For the past few weeks I’ve gotten a number of calls or emails asking about summer rentals. This time year, when winter has turned to spring (at least down in the city), its not unusual to get a few calls from folks looking for a summer rental. This year, the number of calls seems much greater. (Of course, it could be that against a backdrop of a smaller volume of calls about buying a summer place, the calls about renting could just seem much greater.) No, I really think it is greater.
The increase in rental interest is another sign of the uncertain sales market. Some callers start out saying, "We’re thinking about buying a second home, but would like to rent for a season to try the area out before we decide to buy," while others are more direct, "We’d like to rent for this summer because we’re just not comfortable buying anything right now." The bottom line is that the interest in having a place for the summer is there, but the interest in making a long term financial commitment isn’t. A short term rental is the equivilent, risk wise, of short term lending.
The problem is that we don’t have a large inventory of available rentals, and no real organized way to access them. Some brokers here do handle a few rentals, but you have to go from broker to broker to find out about them. There’s no clearinghouse, and no large property management companies handling them like you have in the Hamptons or at the Jersey shore. We have only one small property management company to my knowledge that focuses on rentals — Red Cottage Rentals at http://web.mac.com/grimesproperties/Grimes_Properties/Home.html, and they only have about a dozen most non-lakefront properties. There’s no single source, for example, for someone looking for a lakefront rental.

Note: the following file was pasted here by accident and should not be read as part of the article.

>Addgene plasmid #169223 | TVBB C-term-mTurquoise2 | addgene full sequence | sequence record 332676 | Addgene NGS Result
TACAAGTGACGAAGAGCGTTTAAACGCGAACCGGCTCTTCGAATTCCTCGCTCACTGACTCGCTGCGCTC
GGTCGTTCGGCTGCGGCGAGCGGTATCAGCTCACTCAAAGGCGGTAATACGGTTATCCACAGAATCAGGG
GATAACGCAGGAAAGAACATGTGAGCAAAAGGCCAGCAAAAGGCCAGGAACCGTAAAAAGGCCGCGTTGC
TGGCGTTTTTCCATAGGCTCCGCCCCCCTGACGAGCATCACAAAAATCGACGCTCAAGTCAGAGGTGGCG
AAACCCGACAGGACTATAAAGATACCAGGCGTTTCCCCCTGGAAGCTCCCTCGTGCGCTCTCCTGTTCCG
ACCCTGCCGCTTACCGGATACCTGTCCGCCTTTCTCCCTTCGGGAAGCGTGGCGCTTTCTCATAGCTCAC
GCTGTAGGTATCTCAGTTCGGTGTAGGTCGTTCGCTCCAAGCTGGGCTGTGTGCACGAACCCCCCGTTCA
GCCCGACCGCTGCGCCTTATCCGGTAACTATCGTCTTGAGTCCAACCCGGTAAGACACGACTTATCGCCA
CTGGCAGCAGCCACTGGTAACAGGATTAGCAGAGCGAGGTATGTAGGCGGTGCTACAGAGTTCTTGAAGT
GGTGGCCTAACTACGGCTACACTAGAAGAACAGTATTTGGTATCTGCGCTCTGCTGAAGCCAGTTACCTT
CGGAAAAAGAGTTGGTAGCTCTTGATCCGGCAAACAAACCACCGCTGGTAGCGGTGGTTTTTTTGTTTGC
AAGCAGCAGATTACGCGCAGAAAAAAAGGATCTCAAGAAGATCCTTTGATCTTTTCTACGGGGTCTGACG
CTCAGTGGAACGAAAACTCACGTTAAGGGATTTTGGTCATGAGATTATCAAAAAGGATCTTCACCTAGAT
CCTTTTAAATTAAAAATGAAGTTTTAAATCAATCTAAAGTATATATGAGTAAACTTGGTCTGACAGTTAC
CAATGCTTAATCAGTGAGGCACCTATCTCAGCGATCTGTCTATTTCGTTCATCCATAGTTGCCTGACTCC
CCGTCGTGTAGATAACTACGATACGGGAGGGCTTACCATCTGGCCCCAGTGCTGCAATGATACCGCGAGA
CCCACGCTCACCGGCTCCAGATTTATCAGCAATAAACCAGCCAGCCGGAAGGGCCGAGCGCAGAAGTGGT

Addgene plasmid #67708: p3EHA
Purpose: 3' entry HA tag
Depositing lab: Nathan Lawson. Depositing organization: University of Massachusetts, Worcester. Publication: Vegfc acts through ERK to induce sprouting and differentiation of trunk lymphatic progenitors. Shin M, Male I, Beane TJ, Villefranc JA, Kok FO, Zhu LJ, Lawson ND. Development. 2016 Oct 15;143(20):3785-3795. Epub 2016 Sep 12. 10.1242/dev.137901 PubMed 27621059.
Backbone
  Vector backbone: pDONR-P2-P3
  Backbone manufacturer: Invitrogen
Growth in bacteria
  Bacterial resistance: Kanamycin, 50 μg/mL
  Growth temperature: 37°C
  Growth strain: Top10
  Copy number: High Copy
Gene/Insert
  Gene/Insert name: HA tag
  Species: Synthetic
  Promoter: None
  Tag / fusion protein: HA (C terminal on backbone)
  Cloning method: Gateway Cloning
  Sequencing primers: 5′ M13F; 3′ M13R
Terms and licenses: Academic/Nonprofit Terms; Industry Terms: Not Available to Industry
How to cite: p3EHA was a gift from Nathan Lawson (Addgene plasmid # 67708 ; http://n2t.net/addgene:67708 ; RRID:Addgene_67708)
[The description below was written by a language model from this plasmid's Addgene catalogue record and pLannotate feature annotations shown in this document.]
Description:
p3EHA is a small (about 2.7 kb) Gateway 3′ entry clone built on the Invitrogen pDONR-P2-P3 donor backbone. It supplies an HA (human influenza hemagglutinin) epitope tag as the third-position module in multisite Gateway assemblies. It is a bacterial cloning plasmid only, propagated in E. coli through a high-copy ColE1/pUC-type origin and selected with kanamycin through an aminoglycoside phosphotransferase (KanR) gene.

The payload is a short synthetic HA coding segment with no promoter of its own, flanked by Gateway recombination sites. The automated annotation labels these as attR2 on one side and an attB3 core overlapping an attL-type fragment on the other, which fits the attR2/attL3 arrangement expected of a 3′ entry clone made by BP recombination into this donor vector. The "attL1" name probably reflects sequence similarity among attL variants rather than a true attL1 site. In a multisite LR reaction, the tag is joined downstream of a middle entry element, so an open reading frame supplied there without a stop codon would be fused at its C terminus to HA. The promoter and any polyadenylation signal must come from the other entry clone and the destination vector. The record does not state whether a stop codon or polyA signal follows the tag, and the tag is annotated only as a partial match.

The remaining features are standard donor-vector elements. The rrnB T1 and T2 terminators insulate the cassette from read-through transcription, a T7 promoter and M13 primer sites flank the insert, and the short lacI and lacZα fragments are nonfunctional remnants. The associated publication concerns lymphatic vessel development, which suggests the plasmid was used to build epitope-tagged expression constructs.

Rental demand is definitely there, and every summer it outstrips supply. One result we may see this summer is that owners who have been unable to sell their homes, or think the market may be better in a year, may decide to rent for the short term. That could keep sales inventory down at least through the summer. But 3 months of a summer rental typically doesn’t come close to covering the annual carrying costs of a house here, and faced with carrying a house over the winter until another summer rental season, many of those reluctant landlords may put their houses on the sales market in the fall.